Mastering the language of cheer

Mastering the language of cheer

This amusing story of Al Smith, former governor of New York, is told from when he made his first inspection of Sing Sing prison. Upon meeting the inmates and urged by the warden to say a few words to them, the governor began earnestly, “My fellow citizens.” No sooner than he uttered these words, he stopped confounded by the fact that some inmates may have forfeited their citizenship. So he continued, this time with the words, “My fellow convicts.” When the roar of laughter that ensued died down, he finally and cheerfully said, “Well, anyhow, I’m really glad to see so many of you here.”

Although there is no record of what he said after that, and despite the absurdity of the words, one can picture the cheer and positivism that the inmates must have felt upon hearing those cheerful and positive words of the governor. It must have sent ripples of optimism amidst the gloomy atmosphere of the prison.

Words are the tools with which we communicate, and they form the basis of our interactions, personal and official. Whether written or oral, words make a language, and when strung together, they convey information, ideas, opinions and feelings. As the basic medium of exchange, words carry in them a message and can build or break the addressee’s morale and mood. Considering that a vast majority of people are weighed down with problems big and small in life, what they would like to hear is something that will lift them and help them cope with their daily struggles.

According to a study conducted by Dr Herbert H Clark, a psychologist from The John Hopkins University, it was discovered that it takes the average person about 48% longer to understand a negative sentence than it does to understand a positive one. It can, therefore, be concluded that when we use a cheerful and positive language we are likely to be understood and appreciated better than when we use negative and cynical language.

Choosing words that convey cheer and optimism, however, can be a daunting skill. Even so, the ability in doing this can make us effective communicators. Learning and mastering the art of using cheerful and positive language in communication can be an easy and enjoyable exercise with some basic study and practice.

First things first

The first and primary study in the art of speaking the language of cheer and positivism is to build-up on the stock of cheerful and positive words. The words we use come from the word-bank stored in our minds and the larger the stock of cheerful and positive words, the greater is the chances for our communication to be cheerful and positive.

Building up our vocabulary of cheerful and positive words and constantly adding to that word-bank will urge and encourage the use of cheerful and positive language in our communication. This, in turn, will send cheerful and positive vibes to those we interact with, gaining for ourselves their goodwill and friendship. As Mark Twain rightly observed, “A man’s character may be learnt from the adjectives which he habitually uses in his conversation.”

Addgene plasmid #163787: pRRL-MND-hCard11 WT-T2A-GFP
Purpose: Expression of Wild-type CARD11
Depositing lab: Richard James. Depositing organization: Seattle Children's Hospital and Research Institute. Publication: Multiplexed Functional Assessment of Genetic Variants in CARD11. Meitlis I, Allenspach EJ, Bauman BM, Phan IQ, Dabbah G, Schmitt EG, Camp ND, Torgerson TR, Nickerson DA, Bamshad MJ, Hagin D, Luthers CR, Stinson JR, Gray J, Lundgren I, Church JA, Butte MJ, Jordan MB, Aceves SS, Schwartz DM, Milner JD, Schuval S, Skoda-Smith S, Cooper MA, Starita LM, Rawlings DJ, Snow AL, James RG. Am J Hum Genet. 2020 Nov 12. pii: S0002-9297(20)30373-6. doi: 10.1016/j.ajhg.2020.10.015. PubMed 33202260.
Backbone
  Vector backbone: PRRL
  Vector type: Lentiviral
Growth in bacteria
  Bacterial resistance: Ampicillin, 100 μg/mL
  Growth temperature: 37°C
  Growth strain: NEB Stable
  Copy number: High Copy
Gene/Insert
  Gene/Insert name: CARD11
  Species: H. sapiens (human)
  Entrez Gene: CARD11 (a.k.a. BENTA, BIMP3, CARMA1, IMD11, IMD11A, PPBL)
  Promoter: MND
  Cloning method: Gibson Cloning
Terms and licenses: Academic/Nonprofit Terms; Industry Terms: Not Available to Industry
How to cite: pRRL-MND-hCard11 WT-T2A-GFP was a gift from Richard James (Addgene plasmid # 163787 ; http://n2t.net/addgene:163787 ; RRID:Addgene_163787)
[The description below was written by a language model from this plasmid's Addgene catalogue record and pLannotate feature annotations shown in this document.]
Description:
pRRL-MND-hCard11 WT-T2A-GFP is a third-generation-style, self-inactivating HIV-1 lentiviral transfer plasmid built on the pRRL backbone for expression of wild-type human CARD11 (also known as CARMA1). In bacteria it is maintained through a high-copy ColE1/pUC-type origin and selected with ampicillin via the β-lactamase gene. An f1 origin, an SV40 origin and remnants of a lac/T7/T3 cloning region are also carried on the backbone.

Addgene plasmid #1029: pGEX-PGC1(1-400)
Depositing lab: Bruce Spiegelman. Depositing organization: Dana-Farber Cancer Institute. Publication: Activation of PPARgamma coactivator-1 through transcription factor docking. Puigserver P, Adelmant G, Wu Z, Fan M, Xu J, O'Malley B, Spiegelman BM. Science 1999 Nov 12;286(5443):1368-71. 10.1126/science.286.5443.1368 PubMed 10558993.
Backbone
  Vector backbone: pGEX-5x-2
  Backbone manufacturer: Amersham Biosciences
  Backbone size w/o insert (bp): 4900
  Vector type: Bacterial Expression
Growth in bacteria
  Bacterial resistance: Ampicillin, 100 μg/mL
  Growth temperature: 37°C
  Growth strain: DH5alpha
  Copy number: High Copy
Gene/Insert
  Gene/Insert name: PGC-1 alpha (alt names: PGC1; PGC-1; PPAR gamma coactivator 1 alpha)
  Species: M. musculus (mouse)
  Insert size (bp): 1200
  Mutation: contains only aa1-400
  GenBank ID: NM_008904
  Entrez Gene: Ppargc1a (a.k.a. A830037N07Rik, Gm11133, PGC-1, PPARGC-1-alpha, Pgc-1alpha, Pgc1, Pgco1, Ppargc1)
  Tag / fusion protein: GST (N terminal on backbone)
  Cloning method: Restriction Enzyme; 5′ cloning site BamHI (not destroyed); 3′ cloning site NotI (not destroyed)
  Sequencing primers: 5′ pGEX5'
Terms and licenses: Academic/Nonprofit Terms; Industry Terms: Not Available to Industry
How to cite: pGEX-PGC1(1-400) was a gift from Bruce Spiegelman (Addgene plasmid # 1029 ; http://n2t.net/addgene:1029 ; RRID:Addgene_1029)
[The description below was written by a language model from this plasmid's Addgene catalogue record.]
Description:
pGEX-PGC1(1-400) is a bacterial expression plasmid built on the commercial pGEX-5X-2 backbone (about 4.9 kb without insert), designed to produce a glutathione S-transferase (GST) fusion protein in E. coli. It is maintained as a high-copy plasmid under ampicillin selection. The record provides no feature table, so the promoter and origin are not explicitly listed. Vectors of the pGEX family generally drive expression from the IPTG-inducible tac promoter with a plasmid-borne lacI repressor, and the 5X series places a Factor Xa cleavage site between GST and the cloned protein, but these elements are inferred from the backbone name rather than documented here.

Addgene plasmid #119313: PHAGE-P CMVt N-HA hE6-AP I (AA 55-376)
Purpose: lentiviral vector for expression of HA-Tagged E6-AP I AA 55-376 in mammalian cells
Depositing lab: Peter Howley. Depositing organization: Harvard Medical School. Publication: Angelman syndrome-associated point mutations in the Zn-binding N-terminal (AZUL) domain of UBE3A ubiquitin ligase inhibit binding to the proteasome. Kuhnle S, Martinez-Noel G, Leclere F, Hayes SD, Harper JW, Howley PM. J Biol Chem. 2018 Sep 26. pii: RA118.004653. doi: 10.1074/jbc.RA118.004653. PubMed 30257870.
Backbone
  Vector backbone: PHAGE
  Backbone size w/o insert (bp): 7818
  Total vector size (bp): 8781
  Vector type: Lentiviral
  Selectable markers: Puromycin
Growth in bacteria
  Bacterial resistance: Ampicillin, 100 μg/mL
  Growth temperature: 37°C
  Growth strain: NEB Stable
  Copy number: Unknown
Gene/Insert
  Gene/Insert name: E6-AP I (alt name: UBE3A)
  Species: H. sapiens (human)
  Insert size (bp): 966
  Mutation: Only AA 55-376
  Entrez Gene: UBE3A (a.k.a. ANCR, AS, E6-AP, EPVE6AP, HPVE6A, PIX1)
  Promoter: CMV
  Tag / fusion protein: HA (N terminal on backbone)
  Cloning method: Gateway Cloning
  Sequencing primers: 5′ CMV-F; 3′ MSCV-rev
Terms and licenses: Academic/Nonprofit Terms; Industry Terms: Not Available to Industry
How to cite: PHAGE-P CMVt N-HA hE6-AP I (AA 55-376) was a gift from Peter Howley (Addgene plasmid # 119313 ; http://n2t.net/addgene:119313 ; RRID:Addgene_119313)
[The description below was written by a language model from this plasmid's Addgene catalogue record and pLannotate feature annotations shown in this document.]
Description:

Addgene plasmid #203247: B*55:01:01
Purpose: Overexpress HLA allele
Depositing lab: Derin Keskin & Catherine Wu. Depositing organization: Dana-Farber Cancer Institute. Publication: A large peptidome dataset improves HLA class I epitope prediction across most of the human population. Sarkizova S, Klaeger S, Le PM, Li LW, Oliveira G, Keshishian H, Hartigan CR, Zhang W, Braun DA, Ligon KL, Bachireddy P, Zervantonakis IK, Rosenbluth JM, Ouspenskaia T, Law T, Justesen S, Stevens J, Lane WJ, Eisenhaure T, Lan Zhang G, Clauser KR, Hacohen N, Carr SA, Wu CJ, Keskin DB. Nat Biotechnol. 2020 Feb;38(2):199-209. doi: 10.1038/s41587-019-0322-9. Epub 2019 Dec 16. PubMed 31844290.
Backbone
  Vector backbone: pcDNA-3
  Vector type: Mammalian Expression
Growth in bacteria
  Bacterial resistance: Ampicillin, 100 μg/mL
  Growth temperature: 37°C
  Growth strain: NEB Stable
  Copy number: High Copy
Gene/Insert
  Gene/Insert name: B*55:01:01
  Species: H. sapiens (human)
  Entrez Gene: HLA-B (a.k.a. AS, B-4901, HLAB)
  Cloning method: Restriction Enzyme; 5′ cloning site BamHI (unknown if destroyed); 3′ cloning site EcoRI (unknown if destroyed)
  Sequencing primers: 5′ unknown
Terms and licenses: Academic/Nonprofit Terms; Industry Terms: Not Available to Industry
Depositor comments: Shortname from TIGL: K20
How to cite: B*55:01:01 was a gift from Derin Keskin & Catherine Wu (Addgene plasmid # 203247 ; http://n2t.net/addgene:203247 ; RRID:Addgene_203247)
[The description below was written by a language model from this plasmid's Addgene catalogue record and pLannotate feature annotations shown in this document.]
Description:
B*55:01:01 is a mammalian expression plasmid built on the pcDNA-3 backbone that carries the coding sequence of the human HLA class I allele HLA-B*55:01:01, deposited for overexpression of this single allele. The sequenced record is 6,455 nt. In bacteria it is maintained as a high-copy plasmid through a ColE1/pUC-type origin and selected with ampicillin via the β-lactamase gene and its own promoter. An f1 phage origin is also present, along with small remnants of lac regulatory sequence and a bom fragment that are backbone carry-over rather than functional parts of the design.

Likewise, to be a practitioner of cheerful and positive language, we must learn to keep away from the naysayers and the cynics. All too often, the naysayers and the cynics are louder than the optimists. We are constantly bombarded and discouraged by them.

Those who speak the negative language outweigh the ones who believe and practice positivity in their language. Although it is believed that constructive criticism has the ability to propel us to better performance, constant negativity can be demoralising and discouraging.

Besides, it has also been proved that the naysayers can influence our speech patterns. A vast majority of the naysayers spew out negativism out of sheer habit and not necessarily out of any constructive opinion. Avoiding such people and consciously minimising interaction with them will keep away the negative influence that these people have on our communication styles.

Empathy’s key

Another important element that makes our communication cheerful and positive is the pleasing factor of empathy. As Anthony Robbins said, “To effectively communicate, we must realise that we are all different in the way we perceive the world and use this understanding as a guide to our communication with others.”

When we discern and learn to appreciate the uniqueness or even the quirkiness of those with whom we interact, we automatically choose to see the lighter side of things and so keep our communication lighthearted and cheerful rather than antagonistic and negative.

Finally, showing gratitude adds elements of cheer and positivity in our language. Joy cannot be far behind a person who is grateful for life, and to people around, despite life’s hardships. Being grateful and expressing gratitude through myriad ways, big and small, automatically laces our language with cheer and optimism and makes the world a happier place to live and to communicate!